BALTIMORE (WBFF) - On Friday, hundreds in Baltimore’s Orthodox Jewish community turned out to Shomrei Emunah synagogue for a free measles vaccine clinic.

The Baltimore City Health Department helped put it together with Sinai Hospital and local leaders in just a few days after confirming last Friday a child in Pikesville has the measles.

Doctors and Jewish community leaders have been urging adults to make sure they and their children are up to date on their vaccines Friday’s clinic was mainly for adults.

It started at 10 in the morning. They had a steady stream of people during the day.

“You have hundreds of people going in there,” said Rabbi Eliezer Lachman.

“Everyone came out from all walks of the community,” said Fagie Rosen. “There's a really nice showing.”

“There was a long, long line,” said Judy Zapinksi.

So many are coming because of the confirmed measles case in Pikesville and the outbreaks in other parts of the country.

A video posted on the website of Baltimore Jewish Life features a rabbi talking about what happened in Detroit after one person with the virus visited several synagogues there in March.

“Several of us had pneumonia, bronchitis, hearing impairment, vision impairment which went on for two weeks,” said Rabbi Tzali Freedman.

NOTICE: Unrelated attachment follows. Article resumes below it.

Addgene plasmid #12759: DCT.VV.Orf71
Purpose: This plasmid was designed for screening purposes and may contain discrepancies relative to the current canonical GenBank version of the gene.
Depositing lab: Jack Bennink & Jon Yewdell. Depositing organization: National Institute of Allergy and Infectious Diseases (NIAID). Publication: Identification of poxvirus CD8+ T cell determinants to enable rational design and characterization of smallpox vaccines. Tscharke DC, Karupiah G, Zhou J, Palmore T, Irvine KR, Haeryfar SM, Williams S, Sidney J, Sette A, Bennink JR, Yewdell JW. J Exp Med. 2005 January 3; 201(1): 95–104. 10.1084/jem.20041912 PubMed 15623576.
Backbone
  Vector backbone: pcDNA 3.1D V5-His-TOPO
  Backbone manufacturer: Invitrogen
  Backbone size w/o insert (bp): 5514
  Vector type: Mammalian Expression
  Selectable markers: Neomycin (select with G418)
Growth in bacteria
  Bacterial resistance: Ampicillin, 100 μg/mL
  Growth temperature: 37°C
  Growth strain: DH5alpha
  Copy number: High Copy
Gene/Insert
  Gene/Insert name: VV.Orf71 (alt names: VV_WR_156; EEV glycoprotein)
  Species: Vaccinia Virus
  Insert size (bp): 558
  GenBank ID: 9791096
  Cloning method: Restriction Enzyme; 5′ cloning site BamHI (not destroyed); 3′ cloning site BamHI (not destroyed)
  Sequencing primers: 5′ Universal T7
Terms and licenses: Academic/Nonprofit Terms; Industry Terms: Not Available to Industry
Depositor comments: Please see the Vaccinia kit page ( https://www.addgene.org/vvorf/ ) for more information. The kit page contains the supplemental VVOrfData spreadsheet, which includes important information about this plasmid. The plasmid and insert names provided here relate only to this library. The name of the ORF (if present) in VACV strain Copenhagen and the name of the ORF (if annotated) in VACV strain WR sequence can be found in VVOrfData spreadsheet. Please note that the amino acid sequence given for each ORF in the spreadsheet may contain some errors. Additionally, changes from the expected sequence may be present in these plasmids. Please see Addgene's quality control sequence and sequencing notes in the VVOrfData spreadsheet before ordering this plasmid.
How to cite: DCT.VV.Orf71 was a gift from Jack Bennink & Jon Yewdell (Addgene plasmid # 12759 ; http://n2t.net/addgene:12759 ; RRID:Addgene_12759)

Baltimore's Orthodox Jewish community has a very high vaccination rate.

But many adults between the ages of 30 and 62 only got one dose of the vaccine.

Current guidelines now call for two.

“I and most of the 41 others from the community who came down with measles had only received a single first generation vaccine,” Freedman says in the video.

A second dose ensures you're 97 percent percent protected from the measles.

With so many people expected to travel next week for Passover, Jewish leaders and local doctors have been urging adults to make sure they have that second dose.

“To ensure those people traveling to areas with outbreaks or receiving visitors from areas with outbreaks receive a second vaccine,” said Dr. Adena Greenbaum, who is with the city health department.

“God willing we won’t have anyone have a problem,” Rosen said. “They’re listenting to the community leaders, listening to the health professionals and following suit. I think that's the best way to go. I think you want to make sure. Better safe than sorry with anything.”

Baltimore's turnout shows just how seriously the community is taking this.

“It’s incredible that people care so much about their health,” added Chaya Braun.

A local rabbi told FOX45 that the Pikesville child with the measles is doing okay.

He had one of the two doses of the vaccine and was exposed to the virus while traveling.

Because of the incubation period, doctors in Maryland are still following protocols and monitoring for more possible cases.